Youmans (pronounced like 'yeoman' with an 's' added) is the best-kept secret among contemporary American writers.--John Wilson, editor, Books and Culture.

Friday, April 21, 2006

The Bamboo Palace

Tolly went to sleep, but for some reason he woke very early, when it was just beginning to get light, too soon for any bird but the thrush to be awake. He looked out of the window and saw the garden dim and far below, with wisps of mist caught in the bushes. When the thrush was silent, there was not a sound in the world. The garden was waiting to be brought to life. He dressed and slipped quietly downstairs and out, feeling inclined in the half-light to keep near cover, to move carefully and look and listen like a wild animal. He didn't know if he was play-acting or not, the dawn was so hushed and hushing. The bamboo hedge and willow thickets seemed to be the places of most attraction. Bamboo is jungle-like, beautiful, light and swaying (though not swaying at all now, but still as in a trance). No one can see what is hiding in it, and any bird that is startled there makes a loud rattle of canes and stiff leaves as it breaks out. Tolly crept along, watching the ground because a fallen cane in the rough bumpy grass could easily trip him up. He heard a startling, rushing noise close behind him, and two swans passed low overhead, the sound of their flight, once they had gone by, continuing far up the river, and in the water underneath them their refelctions flew upside down. After that the world began to tick, faint tuts and chucks, and little flutters and cracklings, as the birds woke up, talked in their sleep, stretched their wings, scratched their ears, and shifted their positions. And all the insects did the same. Even the leaves had a look of waking up, lifting themselves a little toward the sky as it got bluer. The thrush was singing quietly now from the knob on the point of the gable, and a robin close to Tolly's ear was just trying under his breath to see if he was in voice, when a moor hen shot out from under the bamboo calling in a panic to her chicks to come away from danger. Several bobbin-sized babies ran after her...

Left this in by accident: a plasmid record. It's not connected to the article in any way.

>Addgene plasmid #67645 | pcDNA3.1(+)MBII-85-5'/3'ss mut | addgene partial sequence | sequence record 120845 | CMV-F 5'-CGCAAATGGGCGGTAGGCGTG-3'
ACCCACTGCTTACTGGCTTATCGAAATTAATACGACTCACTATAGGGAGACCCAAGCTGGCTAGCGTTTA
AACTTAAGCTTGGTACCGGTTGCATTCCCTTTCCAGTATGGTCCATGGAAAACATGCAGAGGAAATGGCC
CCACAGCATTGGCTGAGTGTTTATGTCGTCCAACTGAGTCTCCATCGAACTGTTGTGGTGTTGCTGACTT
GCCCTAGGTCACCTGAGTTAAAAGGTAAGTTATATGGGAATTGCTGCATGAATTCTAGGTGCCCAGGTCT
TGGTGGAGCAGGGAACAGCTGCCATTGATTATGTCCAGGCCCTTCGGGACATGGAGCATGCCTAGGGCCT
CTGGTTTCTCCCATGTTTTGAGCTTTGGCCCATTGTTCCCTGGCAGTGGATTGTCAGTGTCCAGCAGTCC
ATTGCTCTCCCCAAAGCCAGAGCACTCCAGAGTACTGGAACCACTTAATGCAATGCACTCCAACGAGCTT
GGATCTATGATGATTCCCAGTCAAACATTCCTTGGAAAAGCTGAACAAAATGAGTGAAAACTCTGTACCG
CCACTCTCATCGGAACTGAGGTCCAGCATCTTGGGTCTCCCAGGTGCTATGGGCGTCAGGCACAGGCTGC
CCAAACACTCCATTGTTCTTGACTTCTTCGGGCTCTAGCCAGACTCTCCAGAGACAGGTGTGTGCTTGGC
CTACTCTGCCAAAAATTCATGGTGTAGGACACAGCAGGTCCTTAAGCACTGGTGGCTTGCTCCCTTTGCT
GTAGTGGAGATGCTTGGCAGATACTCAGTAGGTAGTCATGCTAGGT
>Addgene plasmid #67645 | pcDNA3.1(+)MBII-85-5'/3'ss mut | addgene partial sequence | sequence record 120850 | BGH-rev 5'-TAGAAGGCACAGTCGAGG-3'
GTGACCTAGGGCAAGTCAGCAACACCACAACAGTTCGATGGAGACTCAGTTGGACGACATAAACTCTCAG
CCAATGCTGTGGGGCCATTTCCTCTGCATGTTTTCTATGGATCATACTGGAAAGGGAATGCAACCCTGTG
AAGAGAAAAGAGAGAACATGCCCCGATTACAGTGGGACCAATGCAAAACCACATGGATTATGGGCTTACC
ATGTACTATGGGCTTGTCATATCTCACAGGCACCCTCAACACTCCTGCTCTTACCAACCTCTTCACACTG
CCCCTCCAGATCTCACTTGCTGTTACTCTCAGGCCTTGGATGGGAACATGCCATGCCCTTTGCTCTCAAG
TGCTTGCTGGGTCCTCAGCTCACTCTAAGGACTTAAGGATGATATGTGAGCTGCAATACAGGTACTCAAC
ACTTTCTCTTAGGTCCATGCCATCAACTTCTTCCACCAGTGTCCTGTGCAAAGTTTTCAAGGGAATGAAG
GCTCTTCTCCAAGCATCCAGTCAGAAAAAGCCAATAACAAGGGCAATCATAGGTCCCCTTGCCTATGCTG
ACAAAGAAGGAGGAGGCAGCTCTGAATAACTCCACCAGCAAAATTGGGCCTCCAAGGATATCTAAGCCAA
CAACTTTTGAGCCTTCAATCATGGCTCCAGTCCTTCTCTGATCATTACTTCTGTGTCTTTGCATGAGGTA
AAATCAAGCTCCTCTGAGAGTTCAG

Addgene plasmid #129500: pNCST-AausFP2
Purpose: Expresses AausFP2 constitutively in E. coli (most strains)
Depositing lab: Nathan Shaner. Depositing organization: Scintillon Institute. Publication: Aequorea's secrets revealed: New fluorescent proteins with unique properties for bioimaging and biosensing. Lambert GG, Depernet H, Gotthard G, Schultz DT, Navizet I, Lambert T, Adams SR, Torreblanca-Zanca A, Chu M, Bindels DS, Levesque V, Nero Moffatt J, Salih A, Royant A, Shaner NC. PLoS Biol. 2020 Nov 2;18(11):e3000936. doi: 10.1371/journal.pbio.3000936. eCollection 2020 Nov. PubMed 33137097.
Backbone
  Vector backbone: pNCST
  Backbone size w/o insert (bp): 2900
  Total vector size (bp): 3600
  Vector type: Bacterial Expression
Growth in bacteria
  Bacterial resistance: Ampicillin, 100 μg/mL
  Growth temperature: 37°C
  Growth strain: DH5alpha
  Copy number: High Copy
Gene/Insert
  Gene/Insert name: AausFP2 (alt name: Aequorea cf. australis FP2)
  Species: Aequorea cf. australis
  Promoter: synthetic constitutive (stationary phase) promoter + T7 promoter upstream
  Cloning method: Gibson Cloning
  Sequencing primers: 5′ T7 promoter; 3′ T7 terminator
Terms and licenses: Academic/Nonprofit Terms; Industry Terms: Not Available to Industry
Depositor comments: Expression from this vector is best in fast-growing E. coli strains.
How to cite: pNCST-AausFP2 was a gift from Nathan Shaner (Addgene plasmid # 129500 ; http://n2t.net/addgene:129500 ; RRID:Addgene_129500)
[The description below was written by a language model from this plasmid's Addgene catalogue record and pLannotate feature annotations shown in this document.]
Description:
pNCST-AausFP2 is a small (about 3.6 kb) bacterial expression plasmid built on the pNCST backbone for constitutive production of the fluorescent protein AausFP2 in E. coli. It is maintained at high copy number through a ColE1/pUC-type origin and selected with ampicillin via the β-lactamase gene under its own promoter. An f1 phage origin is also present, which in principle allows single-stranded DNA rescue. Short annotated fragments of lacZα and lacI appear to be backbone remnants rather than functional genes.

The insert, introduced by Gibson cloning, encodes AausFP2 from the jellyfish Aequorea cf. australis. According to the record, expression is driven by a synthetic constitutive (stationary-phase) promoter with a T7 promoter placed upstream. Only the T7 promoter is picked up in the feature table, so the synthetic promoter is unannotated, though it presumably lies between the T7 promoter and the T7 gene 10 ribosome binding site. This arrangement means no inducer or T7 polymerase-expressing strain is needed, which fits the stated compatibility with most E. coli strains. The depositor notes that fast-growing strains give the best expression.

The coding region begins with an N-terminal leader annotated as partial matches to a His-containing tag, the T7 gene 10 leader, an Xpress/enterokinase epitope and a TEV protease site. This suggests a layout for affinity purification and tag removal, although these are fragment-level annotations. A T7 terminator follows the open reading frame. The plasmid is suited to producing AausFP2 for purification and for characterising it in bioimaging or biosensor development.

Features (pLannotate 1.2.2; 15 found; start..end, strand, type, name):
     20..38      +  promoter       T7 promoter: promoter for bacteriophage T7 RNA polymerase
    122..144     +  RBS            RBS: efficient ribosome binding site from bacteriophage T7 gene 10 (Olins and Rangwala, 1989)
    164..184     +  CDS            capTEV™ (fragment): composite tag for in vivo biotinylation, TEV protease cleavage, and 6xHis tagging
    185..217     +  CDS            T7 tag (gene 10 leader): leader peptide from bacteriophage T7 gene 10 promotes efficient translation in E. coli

--from L. M. Boston, Treasure of Green Knowe

The nesting cardinal is from Laurelines,
http://laurelines.typepad.com/my_weblog/.
Creative Commons License.

7 comments:

  1. I read and reread this excerpt so carefully. Yes, that is the way it is, if you're lucky. Today I walked the dog at dawn. We passed deep thickets of cane and caused some alarm among the nesting birds there. I'm going to read this book. I never have, not even to my children. So glad the chatelaine is back in her nest again.


    I love this excerpt, and your perfect picture. Your blog is such a work of art in itself, Marly.


    I feel sorry for Tolly, stuck with such a name. Similarly, I pity anyone with an equally unusual name- Mullygrubs, Desdemona, Phineas and India Opal Buloni from Because of Winn-Dixie.


    One thing I like about reading good books that I "missed" is recapturing that sensation of being a child in the act of reading. Delicious.

    And I also like The Sea Egg--not a Green Knowe book but full of the same spirit as those. Robbie Mayes (one of my editors at FSG) gave me a lovely copy. He also reprinted Smith and some other Garfield books.

    Thank you for the compliment... The picture, of course, belongs to Laura--or did until she gave its e-selves away.

    Poor Mullygrubs. It is rather a trial to have such a name, even as a nickname.

    However, I'm sure that from the point-of-view of some other world or other country, "Megan" and "Marly" might be as strange!